Are Olympic Games viable?
The debate on the economic impact of Olympics on host countries has become a lot more intense in the past few years. Analysing polarized views regarding the positive and negative aspects of hosting Olympics now seems to be a major concern.
One cannot deny that hosting the Olympics, which is the most prestigious sports event, is indeed a matter of extreme honour and pride. Yet, many countries are beginning to view it as a burden on their economy. Despite the general assumption of Olympics being an economic boon, a closer inspection of former host countries reveals that the huge investment in the Games eventually turns out to be useless and non-beneficial for the countries concerned. Often, due to the hype created about the event, host countries accommodate the influx of tourists on a large scale. Many times this assumption proves to be regrettably wrong.
Many experts argue that the Games stimulate a process of infrastructure development on a macro level. Infrastructure, being the core element that leads to a country’s success, is always welcome but many claim that the games allow the instant development of infrastructure that would otherwise take years to accomplish. The Rio de Janeiro city government recognized the positive outcomes of the event, saying Olympics “have brought a sense of urgency to projects that the city has needed for decades”. However, such investments only cater to those who exist in close proximity to the stadiums. They thereby disturb the balanced distribution of incentives available.
On the other hand, many argue that infrastructure developments preceding the Games often divert attention from other constructive projects. Moreover, Samuel Tomb, an economist, explains that the infrastructure built for the grand event often fails to cater to needs of the host country after the Games have ended. Samuel Tomb claims that the boost in the construction sector is only temporary.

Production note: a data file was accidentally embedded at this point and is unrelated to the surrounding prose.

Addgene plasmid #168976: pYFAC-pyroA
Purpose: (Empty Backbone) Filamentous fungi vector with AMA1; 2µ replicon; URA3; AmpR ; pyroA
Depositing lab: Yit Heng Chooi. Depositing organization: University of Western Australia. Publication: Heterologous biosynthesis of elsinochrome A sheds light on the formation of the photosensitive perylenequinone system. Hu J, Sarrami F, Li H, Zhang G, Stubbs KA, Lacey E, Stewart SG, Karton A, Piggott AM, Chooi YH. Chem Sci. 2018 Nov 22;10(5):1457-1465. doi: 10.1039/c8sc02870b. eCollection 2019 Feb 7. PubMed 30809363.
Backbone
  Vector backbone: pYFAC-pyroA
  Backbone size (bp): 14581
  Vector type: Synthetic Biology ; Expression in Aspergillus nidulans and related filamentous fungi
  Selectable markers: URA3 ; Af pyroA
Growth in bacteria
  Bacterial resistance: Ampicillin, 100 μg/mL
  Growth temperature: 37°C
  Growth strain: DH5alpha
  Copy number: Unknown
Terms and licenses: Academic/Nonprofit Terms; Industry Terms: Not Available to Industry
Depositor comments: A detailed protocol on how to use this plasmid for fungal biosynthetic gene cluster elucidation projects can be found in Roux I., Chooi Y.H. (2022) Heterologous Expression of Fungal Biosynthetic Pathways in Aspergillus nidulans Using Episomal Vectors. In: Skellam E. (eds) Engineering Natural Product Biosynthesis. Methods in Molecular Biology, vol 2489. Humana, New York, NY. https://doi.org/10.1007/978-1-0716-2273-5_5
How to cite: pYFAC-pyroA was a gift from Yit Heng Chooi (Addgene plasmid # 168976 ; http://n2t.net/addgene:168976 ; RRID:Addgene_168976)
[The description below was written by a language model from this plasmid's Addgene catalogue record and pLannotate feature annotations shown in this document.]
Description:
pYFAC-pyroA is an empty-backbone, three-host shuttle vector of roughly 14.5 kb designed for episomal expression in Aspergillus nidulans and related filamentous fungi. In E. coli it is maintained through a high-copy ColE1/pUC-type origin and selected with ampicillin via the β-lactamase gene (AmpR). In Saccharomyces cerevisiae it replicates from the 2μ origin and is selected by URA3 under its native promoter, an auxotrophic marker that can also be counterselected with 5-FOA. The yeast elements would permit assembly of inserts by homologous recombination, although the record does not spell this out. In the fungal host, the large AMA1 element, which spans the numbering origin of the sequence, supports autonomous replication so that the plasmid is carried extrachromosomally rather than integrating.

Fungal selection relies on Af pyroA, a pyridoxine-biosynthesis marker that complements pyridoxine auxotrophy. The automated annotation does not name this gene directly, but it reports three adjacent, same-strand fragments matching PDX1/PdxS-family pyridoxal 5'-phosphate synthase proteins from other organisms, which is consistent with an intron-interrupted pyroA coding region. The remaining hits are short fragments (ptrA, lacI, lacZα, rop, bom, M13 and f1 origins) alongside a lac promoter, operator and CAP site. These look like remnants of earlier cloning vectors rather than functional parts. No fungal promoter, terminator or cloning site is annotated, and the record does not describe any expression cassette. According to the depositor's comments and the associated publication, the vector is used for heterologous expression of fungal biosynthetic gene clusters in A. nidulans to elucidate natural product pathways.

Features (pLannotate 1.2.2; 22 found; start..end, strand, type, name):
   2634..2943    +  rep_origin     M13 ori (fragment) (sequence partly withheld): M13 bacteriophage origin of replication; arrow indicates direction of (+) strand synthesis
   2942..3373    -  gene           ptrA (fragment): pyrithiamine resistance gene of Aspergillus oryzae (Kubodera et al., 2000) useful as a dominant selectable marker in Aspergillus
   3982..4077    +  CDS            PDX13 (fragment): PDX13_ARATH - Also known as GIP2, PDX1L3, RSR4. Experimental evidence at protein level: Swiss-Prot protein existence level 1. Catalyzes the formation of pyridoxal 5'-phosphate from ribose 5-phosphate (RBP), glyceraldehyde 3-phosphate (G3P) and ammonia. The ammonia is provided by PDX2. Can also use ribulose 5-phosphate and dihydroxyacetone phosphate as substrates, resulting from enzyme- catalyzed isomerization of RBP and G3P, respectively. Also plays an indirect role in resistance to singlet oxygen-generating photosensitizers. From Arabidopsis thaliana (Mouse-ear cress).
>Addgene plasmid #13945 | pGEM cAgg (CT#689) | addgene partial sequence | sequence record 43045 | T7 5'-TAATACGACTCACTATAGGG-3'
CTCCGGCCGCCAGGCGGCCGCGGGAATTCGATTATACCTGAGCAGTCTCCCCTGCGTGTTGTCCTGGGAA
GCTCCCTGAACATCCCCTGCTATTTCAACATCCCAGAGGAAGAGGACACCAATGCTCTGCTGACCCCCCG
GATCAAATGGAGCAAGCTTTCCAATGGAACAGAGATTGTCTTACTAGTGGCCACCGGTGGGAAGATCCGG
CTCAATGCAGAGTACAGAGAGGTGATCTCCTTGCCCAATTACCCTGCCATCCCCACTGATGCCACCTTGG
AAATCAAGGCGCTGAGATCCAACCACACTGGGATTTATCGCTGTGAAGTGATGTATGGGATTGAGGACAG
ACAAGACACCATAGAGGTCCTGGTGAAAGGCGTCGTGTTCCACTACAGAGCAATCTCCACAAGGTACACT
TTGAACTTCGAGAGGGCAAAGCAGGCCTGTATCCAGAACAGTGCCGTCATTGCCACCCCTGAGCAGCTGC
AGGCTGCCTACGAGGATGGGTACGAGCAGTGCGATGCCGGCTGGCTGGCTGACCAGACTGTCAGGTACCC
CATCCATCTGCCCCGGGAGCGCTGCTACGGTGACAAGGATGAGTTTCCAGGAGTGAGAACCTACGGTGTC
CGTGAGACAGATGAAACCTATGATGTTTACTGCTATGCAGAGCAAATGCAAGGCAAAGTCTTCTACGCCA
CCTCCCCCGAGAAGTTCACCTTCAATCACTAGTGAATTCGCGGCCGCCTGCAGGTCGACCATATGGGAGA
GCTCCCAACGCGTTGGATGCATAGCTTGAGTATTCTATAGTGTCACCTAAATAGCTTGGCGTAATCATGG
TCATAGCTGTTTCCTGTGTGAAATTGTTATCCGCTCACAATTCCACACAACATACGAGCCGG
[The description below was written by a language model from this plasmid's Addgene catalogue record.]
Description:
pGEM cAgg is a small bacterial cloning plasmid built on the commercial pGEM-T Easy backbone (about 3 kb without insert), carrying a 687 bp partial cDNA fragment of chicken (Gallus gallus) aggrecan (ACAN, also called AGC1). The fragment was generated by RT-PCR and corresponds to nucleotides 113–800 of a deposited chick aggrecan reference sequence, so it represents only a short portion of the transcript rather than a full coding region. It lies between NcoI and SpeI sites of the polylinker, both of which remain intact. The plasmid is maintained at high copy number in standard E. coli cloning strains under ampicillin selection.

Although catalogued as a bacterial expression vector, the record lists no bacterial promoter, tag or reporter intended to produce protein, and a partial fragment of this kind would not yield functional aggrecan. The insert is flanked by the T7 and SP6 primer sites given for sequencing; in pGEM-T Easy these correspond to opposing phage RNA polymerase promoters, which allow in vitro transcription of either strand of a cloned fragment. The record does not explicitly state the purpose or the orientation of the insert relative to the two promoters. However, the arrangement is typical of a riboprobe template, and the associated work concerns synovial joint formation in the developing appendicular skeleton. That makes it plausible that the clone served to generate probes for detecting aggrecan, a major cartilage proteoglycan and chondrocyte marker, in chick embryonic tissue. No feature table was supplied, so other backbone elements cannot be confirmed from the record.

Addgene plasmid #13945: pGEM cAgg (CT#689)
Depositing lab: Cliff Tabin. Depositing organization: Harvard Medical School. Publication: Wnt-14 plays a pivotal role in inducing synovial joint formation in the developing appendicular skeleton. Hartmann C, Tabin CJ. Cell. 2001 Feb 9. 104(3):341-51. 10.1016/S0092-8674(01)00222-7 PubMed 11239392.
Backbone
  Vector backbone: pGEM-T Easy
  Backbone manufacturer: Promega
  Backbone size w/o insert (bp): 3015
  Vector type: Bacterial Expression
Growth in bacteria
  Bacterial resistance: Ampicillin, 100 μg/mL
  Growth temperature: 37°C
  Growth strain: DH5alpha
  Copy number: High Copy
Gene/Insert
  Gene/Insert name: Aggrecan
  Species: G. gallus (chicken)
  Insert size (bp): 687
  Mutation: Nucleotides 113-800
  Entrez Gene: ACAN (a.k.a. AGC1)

This also leads to the question as to whether the money might have been directed to more crucial sectors such as hospitals and educational institutes. Keeping these diverse views in mind, Rio de Janeiro’s municipal government has announced that the Games should serve the city rather than the city serving the Games.
Another economist, Goldman Sachs believes that the Olympic Games lead to short- term financial gains for the host cities, along with negligible long- term economic benefits. The economic activity indicator easily captures the short- term gains resulting from the games. For instance, the surplus expenditure on the recent Games in London could have increased the UK’s third quarter GDP by approximately 1.2 to 1.6 percent. But long term effects require thorough analyses of tourist venues, promotion of the city, remaining export facilities and areas for potential investment. The collection and analyses of such detailed data is relatively harder to deduce.
Although there is no conclusive evidence available suggesting that the Olympics have helped in boosting tourism, but it is safe to assume that tourism does, in fact, benefit a country in the end. Similarly, the boost in consumer spending in London has also not been as impressive as it was expected to be. It needs to be remembered that higher levels of income and development are directly proportional to the success of the Olympics.